Ahmed Abu Khatallah, the man the U.S. accuses of being the ringleader in the deadly 2012 attack on the American diplomatic mission in Benghazi, Libya, pleaded not guilty Saturday during a brief appearance in federal court in Washington.
Abu Khatallah, with long graying hair and a beard, spoke quietly in Arabic with a translator as he was charged with one count of providing material support to terrorists. A federal grand jury returned a single-count indictment Thursday in connection with attacks that killed four Americans, including U.S. Ambassador to Libya Chris Stevens.
Standing before U.S. Magistrate Judge John M. Facciola, Abu Khatallah appeared subdued and briefly looked around the nearly full courtroom. Wearing a dark gray hooded track suit and sandals, the defendant addressed the court only once to say his name in a barely audible voice.
Abu Khatallah was appointed a public defender, Michele Peterson, who entered a not guilty plea. He was ordered to remain in custody until hearings set for July 2 and July 8.
“Now that Ahmed Abu Khatallah has arrived in the United States, he will face the full weight of our justice system,” U.S. Attorney General Eric Holder said. “We will prove, beyond a reasonable doubt, the defendant’s alleged role in the attack that killed four brave Americans in Benghazi.”
Abu Khatallah was indicted by a federal grand jury on a charge of “conspiracy to provide material support and resources to terrorists, knowing and intending that these would be used in preparation for and in carrying out a killing in the course of an attack on a federal facility, and the offense resulted in death,” according to Holder’s statement.
The single count is part of a legal strategy by federal prosecutors, who plan to file additional charges later, according to U.S. officials. The aim is to delay releasing to the public and Abu Khatallah’s lawyer the FBI affidavit detailing the evidence the government has against him.
The investigation is ongoing and the Justice Department can bring additional charges, the statement said.
An earlier criminal complaint in July 2013 said the FBI believed it had evidence to charge him with murder and firing a weapon at the scene of the Benghazi attacks. Those additional charges, if formally added, could bring the death penalty.
In his court appearance, Abu Khatallah, a Libyan national who the government said is about 43, requested consular assistance from the Libyan government. U.S. authorities were working with Libyan embassy officials in Washington to provide him the assistance.
He had been interrogated aboard the USS New York after being captured earlier this month. Though he was interrogated both before and after he had been advised of his Miranda rights, he provided information to interrogators after being advised of those rights, a U.S. official told CNN.
On Saturday, he was flown by helicopter from the ship, an amphibious transport dock, to the nation’s capital and driven to the federal courthouse.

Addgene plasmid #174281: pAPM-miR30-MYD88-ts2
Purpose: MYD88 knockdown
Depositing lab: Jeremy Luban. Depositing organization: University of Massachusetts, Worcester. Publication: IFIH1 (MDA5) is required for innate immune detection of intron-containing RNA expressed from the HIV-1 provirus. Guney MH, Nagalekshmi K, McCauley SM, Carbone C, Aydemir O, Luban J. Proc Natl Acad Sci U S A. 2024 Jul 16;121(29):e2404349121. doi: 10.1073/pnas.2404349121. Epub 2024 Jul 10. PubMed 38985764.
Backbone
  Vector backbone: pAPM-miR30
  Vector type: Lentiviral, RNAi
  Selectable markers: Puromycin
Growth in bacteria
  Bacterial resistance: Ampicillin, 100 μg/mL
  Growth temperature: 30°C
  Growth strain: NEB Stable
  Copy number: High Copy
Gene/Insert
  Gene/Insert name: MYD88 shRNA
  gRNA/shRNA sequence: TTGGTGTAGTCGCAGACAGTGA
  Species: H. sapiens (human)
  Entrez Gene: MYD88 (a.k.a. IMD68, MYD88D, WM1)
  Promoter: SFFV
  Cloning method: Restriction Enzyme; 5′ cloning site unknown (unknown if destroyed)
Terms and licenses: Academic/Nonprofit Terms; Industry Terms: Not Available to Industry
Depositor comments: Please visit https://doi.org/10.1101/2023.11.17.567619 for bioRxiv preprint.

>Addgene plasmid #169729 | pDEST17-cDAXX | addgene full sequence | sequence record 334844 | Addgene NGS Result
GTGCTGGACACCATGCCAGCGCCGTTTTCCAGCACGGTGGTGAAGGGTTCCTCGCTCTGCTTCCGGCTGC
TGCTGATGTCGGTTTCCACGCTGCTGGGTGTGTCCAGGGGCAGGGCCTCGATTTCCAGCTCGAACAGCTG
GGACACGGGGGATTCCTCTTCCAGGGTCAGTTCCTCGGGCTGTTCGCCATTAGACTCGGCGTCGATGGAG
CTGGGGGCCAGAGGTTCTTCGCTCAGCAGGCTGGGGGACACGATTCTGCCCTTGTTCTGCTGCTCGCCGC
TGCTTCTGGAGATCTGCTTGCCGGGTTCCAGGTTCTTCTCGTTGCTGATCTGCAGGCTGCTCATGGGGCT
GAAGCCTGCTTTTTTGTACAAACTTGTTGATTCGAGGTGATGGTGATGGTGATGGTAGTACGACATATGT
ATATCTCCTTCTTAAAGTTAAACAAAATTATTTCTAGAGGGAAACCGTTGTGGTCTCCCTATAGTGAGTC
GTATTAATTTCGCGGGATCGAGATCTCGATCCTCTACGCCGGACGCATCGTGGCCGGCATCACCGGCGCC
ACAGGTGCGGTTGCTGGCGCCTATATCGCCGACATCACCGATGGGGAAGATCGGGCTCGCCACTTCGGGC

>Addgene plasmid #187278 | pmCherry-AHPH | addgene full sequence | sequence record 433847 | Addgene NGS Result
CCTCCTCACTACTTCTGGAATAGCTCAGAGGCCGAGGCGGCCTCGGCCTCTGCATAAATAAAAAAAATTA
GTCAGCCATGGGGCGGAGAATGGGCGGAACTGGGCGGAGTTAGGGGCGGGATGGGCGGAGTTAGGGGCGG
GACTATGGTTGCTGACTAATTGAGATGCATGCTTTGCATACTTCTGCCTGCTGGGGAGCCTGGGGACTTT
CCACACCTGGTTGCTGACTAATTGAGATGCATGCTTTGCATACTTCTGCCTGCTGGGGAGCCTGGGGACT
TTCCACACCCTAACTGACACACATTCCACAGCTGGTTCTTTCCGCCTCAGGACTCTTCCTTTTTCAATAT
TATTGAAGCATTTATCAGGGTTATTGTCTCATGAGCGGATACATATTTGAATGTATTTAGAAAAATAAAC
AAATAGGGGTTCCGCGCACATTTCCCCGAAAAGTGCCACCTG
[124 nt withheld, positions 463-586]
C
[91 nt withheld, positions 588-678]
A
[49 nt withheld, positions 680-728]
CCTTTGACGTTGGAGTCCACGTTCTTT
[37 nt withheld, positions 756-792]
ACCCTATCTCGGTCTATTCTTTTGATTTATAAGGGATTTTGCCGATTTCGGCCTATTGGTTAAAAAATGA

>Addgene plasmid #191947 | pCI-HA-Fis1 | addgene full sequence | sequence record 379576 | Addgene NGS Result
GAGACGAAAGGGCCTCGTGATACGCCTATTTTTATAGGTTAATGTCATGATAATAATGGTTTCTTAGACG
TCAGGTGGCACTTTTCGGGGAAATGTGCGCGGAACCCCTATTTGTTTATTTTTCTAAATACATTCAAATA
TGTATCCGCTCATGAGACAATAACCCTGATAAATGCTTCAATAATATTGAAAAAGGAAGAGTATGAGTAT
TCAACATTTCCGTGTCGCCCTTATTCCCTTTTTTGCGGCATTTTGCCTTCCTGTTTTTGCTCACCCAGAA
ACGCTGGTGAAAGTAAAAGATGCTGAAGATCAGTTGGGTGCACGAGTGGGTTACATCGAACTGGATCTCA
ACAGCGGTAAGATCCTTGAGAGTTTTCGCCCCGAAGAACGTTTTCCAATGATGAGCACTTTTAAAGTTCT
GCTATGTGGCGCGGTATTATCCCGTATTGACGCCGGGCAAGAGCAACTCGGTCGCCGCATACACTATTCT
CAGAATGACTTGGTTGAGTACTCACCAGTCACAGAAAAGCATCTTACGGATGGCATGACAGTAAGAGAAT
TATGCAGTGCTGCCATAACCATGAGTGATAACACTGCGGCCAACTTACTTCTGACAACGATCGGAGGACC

After the hearing, Abu Khatallah was taken away under armed guard from the federal courthouse in downtown Washington, a few blocks from the U.S. Capitol and near the White House.
He was then moved to the detention center in Alexandria, Virginia, which is across the Potomac River from the capital.
Authorities say Abu Khatallah is among the senior leaders of Ansar al Sharia, whose members were among several militias that participated in the attacks on U.S. government facilities in Benghazi on September 11-12, 2012.
The attacks spawned a political controversy in the United States because some Republican lawmakers claim the Obama administration tried to mislead the public about them and should have done more to prevent them. The GOP critics say they plan to make Benghazi an issue for former Secretary of State Hillary Clinton, under whose watch the attacks occurred, should she decide to run for president.
The criminal investigation led by the FBI has been extraordinarily challenging, authorities say, in part because lack of Libyan government control in the city prevented investigators from visiting the crime scene for weeks.
U.S. officials, however, say they collected surveillance video, phone eavesdropping and witness statements to bring charges against Abu Khatallah and others involved. They are charged in a criminal complaint in federal court in Washington.
Abu Khatallah became the face of the militant attack, and a top target for the U.S., after he cultivated a celebrity profile in the wake of the attacks, meeting with journalists and granting interviews. He denied to CNN’s Arwa Damon that he participated in the attacks.
U.S. military commandos captured Abu Khatallah in a nighttime raid June 15-16. U.S. intelligence assets concocted a ruse to lure him to a villa where the Americans surprised him. The commandos, accompanied by several FBI agents, came ashore by boat and quickly took him away. He remained on the USS New York, undergoing questioning by a team from the FBI-led High-Value Detainee Interrogation Group, until he was taken to court on Saturday.